Sea Birding Pelagic Trips South Africa, Cape Town Pelagics


 Trip Report - 27 October 2007

By Ross Wanless



A trip left Simon’s Town harbour shortly after 7:30 on Saturday, 27 October. Conditions in the bay were idyllic, with a gentle westerly wind and virtually no swell. We encountered a Southern right whale en route to the point, and once out of the bay we were pleasantly surprised at just how flat the seas were. There was relatively little activity out to the deep, but we put the boat’s speed to good use and got out to a trawler at 10:30. The crew indicated that the net would be lifted around 12, so we settled down to wait, birding in relatively calm conditions.

Once the winches started the birds began to gather, and soon we were in the thick of a chaotic cloud of birds. Although no black-bellied storm petrels were around, we did pick up a single European stormie amongst low numbers of Wilson’s stormies that were somewhat recalcitrantly disinclined to come close. Besides these, we were able to get superb views of all the other species present, including both giant petrel spp. and a stunning Atlantic yellow-nosed albatross. There were no adult black-browed albies (but lots of juvs and immatures), and no Indian yellow-nosed albies. We were all momentarily flummoxed by a very bizarre seabird. It had a completely white head, and its body was mottled black and white. The bill and proportions were clearly that of a small shearwater, and as it took off the jizz gave the game away immediately – it was a seriously aberrant, partially leucistic sooty shearwater. We were disappointed to see that the trawler did not put out the obligatory bird-scaring lines, in breach of permit conditions and a matter that I will follow-up on.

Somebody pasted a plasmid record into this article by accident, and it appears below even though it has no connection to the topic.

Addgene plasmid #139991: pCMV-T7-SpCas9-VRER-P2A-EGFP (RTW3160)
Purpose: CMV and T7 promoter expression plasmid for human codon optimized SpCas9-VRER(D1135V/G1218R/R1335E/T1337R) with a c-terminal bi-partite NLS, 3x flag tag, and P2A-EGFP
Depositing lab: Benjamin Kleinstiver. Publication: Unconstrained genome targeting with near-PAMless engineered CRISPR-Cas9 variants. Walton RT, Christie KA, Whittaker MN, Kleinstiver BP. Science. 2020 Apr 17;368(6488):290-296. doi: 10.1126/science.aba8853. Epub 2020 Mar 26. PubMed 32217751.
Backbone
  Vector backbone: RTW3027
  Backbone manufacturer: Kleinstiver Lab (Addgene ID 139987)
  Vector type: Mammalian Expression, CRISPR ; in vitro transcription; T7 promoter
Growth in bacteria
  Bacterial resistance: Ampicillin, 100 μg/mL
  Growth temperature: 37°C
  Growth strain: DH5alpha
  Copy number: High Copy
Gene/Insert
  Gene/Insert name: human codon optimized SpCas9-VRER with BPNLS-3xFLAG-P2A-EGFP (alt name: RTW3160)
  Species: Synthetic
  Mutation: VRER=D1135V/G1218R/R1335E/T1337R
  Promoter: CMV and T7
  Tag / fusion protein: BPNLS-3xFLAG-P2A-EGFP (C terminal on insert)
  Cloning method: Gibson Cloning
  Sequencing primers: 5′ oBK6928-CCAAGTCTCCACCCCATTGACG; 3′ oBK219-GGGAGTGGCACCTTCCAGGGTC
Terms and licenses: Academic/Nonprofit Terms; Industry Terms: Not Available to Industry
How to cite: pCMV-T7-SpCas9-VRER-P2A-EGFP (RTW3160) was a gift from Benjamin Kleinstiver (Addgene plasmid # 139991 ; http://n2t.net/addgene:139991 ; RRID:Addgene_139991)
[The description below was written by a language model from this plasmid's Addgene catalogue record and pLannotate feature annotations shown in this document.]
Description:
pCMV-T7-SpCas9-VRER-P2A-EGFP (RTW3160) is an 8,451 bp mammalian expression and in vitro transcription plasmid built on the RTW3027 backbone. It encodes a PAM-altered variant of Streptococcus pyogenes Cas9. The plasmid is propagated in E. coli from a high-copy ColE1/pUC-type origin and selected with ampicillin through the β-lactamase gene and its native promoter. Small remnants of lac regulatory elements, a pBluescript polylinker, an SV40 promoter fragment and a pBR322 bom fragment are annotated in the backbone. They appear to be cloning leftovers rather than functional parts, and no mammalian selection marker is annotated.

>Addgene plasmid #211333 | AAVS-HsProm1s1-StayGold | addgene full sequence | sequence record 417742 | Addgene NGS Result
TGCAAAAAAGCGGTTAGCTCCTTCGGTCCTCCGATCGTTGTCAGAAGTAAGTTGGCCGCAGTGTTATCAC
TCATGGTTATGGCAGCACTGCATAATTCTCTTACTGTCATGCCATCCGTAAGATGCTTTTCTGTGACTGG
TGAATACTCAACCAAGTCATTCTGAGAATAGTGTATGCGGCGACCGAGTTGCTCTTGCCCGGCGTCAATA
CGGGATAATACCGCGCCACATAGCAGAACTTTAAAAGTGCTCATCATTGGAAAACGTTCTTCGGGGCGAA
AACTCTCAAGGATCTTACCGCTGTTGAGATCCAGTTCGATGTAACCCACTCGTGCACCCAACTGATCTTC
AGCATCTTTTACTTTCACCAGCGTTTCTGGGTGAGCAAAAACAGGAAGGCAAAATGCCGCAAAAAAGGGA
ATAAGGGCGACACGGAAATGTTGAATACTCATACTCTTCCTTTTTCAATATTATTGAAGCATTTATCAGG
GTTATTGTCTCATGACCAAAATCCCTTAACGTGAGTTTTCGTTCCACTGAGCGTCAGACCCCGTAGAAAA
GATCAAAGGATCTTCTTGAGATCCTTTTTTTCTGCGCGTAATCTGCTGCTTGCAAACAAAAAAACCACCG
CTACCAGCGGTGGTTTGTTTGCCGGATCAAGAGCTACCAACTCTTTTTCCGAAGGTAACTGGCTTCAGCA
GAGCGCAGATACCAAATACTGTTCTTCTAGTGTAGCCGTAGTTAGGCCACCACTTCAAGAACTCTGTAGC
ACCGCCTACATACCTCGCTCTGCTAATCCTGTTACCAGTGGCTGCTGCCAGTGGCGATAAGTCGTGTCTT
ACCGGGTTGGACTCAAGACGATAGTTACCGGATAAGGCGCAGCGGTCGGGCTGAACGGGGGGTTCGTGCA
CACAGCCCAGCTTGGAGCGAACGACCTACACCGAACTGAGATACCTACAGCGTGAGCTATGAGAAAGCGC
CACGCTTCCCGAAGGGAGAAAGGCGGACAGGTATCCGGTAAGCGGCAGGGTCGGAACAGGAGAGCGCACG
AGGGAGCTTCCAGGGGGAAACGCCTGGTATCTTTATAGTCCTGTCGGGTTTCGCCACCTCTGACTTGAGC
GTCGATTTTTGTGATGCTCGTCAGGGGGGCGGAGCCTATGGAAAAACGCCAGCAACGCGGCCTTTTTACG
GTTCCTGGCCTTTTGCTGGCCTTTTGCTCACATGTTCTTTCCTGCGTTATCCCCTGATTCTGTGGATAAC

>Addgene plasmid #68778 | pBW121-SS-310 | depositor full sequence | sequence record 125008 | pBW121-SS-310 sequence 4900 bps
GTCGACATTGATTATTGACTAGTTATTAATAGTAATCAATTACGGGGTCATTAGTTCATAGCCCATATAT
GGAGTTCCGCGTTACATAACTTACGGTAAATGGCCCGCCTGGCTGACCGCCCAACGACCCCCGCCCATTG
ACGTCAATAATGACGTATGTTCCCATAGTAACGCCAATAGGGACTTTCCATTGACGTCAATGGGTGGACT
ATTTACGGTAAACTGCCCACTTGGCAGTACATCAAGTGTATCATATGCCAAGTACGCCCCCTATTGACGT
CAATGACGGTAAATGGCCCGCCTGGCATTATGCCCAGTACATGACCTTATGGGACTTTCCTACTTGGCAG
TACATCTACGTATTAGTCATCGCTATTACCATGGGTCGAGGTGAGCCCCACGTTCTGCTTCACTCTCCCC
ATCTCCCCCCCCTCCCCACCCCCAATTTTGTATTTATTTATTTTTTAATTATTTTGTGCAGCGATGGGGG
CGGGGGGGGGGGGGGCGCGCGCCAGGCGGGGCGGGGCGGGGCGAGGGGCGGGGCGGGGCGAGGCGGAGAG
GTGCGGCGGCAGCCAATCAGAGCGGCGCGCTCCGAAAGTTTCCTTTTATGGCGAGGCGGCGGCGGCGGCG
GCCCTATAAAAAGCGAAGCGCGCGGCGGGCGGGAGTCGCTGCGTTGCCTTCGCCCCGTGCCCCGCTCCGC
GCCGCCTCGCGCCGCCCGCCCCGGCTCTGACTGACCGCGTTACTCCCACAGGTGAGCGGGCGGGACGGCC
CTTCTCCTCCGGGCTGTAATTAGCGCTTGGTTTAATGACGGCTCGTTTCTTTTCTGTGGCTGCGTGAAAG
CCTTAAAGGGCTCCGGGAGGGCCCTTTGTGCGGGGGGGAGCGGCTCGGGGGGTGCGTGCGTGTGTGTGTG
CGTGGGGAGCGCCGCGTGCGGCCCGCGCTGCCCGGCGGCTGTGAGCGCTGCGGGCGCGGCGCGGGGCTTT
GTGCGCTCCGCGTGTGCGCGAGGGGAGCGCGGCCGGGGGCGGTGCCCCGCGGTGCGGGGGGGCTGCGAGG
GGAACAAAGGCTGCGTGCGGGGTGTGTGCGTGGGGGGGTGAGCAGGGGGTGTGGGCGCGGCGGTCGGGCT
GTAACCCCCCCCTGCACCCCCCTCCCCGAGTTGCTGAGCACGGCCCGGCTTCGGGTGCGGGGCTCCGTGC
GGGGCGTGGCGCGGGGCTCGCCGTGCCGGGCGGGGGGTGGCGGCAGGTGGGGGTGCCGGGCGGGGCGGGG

A little after 1 pm, as the birds started to thin out, we headed back to shore, only to come across a pod of 4-5 hump-backed whales, including a mother and small calf. The wind and seas had died down still further, and we just about flew back. Close to the point we came across two rafts of Sabine’s gulls and a single pomarine skua amongst the terns and fairly common Arctic skuas/parasitic jaegers. We stopped off to see the nesting bank cormorants and made it back alongside just after 3 pm with a lot of birding under the belt.



  Pelagic birds



Swift tern – coastal
Arctic tern - 15
Hartlaub’s gull - coastal
Cape/Kelp gull - coastal
Sabine’s gull
Subantarctica skua – 20
Parasitic jaeger
Cape cormorant – coastal
Bank cormorant – coastal
White-breasted cormorant – coastal
African penguin – coastal
Cape gannet – coastal & pelagic
Shy albatross – 300
Black-browed albatross – 30
Atlantic yellow-nosed albatross – 2
Northern giant petrel – 1
Southern giant petrel – 5
Giant petrel spp. – 3
Pintado petrel – 80
Wilson ’s storm petrel – 10
European storm petrel – 1
White-chinned petrel – 500
Sooty shearwater – 50
Great shearwater – 200

 Marine mammals



Cape fur seal – common
Southern right whale - 3
Hump-backed whale - 5


Thanks to everyone on board for helping make such an enjoyable trip!